Car and Driver
THE DISMAL April car sales data out of Detroit illustrated an important lesson about what it will take to reduce U.S. consumption of foreign oil and to cut greenhouse gas emissions. With the reality sinking in that high gas prices (already more than $4 per gallon in some places) are here to stay, American car buyers ended their nearly two-decade love affair with the sport-utility vehicle and other gas guzzlers. Overall sales at the Big Three automakers were way down compared with figures from April 2007 -- and the drop was driven by plummeting sales of light trucks and SUVs. Chrysler's Jeep Commander SUV dropped 49 percent. General Motors' Chevrolet Tahoe fell 35 percent. And Ford's F-series pickup trucks declined 27 percent.
Meanwhile, fuel-efficient cars were rolling off the lots. The Big Three automakers saw increased sales in cars with high gas mileage, as did Toyota, which had an overall sales gain of 12 percent over April 2007. The Toyota Prius notched a 54 percent increase.
Had Congress the courage to impose a price on carbon, these positive changes could have been achieved years ago -- and without the side effect of pouring fresh money into the government coffers of Iran, Venezuela and Russia. Instead, the financial squeeze at the pump brought on by global increases in oil prices finally brought about the change in behavior in the driving public that could not be achieved by appealing to citizens' better natures. The next attitude adjustment should come in Detroit, where the free fall of bottom lines ought to prompt a decisive shift away from the production of SUVs and other gas guzzlers.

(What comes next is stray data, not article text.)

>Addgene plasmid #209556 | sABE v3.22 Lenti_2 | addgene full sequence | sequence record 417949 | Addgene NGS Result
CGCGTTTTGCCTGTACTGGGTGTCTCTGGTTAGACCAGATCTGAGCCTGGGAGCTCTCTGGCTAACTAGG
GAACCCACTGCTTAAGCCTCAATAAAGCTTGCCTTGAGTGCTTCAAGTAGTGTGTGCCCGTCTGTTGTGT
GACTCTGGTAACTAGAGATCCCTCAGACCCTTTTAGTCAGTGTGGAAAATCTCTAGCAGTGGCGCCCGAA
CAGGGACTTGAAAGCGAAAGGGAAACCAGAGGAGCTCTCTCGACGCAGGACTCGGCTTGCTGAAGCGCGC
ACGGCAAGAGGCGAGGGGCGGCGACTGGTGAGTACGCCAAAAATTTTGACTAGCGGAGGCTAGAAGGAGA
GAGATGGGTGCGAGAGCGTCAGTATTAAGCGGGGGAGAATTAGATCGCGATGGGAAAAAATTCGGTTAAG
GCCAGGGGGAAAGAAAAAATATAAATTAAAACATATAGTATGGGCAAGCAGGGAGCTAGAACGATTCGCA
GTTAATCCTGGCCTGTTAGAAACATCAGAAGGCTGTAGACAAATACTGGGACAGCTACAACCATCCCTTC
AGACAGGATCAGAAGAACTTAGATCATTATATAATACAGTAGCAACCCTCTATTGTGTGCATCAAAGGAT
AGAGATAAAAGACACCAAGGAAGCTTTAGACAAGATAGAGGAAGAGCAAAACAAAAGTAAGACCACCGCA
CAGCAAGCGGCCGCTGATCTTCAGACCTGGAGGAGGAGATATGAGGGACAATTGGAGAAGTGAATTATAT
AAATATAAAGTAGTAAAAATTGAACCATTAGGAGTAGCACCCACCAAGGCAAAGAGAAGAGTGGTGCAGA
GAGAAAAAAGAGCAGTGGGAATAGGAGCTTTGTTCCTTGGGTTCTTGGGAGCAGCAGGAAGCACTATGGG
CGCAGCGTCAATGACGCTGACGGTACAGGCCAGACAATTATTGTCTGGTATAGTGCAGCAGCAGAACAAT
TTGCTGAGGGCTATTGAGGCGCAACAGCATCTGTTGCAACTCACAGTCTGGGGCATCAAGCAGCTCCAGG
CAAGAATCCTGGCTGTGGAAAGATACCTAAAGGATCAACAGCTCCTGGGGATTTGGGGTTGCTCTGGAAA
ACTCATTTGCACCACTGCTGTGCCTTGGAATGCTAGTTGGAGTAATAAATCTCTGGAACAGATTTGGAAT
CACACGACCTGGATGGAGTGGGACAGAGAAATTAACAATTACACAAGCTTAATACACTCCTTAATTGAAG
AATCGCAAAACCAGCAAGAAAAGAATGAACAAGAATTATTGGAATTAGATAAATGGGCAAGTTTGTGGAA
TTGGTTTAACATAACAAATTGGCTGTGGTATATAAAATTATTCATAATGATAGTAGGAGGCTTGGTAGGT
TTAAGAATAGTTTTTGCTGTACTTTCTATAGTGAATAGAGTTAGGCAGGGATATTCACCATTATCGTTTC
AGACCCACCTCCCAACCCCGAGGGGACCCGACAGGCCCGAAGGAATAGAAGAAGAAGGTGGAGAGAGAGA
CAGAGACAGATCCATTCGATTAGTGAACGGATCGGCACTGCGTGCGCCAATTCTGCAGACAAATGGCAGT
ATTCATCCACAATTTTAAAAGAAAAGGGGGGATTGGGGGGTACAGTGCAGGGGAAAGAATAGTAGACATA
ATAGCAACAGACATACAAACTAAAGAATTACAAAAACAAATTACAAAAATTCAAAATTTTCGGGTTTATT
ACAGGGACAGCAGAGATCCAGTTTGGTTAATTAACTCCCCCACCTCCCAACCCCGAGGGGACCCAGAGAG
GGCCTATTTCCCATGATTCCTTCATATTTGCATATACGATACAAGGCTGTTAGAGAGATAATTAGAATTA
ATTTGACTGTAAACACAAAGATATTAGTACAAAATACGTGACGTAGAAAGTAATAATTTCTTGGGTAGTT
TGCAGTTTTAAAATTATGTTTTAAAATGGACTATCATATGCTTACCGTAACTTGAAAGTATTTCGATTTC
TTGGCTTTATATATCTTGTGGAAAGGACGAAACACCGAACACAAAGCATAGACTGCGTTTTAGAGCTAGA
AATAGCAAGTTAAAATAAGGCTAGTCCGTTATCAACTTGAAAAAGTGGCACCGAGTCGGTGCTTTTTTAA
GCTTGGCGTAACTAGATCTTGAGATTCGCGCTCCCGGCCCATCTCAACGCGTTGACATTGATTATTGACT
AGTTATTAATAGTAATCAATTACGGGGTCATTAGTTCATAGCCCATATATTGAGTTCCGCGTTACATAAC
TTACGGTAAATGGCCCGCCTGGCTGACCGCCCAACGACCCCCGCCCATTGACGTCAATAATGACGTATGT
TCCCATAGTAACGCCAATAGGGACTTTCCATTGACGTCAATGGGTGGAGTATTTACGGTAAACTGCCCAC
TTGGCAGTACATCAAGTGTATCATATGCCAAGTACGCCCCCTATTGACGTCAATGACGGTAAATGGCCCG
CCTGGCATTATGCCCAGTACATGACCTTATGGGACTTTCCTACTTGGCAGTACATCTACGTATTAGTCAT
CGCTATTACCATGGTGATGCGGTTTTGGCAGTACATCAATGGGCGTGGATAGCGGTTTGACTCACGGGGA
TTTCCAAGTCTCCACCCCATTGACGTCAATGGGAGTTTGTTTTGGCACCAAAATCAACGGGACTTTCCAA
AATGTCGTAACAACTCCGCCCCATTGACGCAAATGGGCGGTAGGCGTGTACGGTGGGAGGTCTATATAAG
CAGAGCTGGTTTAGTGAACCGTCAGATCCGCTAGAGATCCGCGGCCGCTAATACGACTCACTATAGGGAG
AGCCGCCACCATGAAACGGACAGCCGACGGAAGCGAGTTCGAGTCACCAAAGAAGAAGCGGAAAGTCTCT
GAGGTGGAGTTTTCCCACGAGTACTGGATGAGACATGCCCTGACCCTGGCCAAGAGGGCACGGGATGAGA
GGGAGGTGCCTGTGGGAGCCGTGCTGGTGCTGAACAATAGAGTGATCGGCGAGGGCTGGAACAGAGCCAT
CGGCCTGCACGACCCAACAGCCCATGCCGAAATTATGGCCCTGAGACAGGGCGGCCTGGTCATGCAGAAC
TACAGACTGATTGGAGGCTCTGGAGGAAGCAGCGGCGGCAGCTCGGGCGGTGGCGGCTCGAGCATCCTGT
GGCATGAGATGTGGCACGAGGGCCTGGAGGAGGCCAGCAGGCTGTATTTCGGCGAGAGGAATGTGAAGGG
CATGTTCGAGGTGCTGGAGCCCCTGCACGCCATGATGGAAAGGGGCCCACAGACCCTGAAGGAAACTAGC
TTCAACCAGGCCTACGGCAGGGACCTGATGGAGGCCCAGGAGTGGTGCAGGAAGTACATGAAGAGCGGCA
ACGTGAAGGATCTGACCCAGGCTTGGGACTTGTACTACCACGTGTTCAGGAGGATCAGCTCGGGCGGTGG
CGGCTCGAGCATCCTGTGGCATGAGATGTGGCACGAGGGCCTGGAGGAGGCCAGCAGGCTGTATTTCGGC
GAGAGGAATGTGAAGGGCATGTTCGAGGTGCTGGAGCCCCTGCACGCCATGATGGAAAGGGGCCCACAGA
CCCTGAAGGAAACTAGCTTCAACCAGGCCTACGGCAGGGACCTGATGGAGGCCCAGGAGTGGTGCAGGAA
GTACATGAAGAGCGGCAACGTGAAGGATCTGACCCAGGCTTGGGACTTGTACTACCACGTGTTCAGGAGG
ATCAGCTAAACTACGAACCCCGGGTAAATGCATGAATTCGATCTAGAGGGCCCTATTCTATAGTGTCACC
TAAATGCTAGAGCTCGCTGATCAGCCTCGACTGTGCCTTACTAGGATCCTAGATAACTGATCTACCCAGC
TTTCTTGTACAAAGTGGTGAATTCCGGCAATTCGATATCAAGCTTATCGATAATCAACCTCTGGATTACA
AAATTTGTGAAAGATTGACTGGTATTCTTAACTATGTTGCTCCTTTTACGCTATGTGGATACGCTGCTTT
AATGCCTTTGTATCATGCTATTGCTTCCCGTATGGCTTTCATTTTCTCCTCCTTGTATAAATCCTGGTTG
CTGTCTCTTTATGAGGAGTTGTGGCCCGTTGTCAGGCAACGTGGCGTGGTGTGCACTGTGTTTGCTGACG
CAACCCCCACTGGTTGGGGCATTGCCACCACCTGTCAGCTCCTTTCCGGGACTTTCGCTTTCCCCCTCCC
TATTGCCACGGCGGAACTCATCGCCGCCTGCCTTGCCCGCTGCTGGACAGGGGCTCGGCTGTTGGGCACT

With a carbon tax, the price of gas might be even higher than it is now. But as we have seen, high prices encourage less driving and a demand for more efficient vehicles and energy alternatives, which result in reductions in carbon dioxide emissions. More important, the billions generated by a carbon tax could help fund projects that would reduce U.S. dependence on petroleum imports from unfriendly or unstable countries. Yes, we know: A carbon tax is a non-starter on tax-averse Capitol Hill. But with debate on a cap-and-trade bill from Sens. Joseph I. Lieberman (I-Conn.) and John W. Warner (R-Va.) starting next month, some price on carbon may be coming. Finally.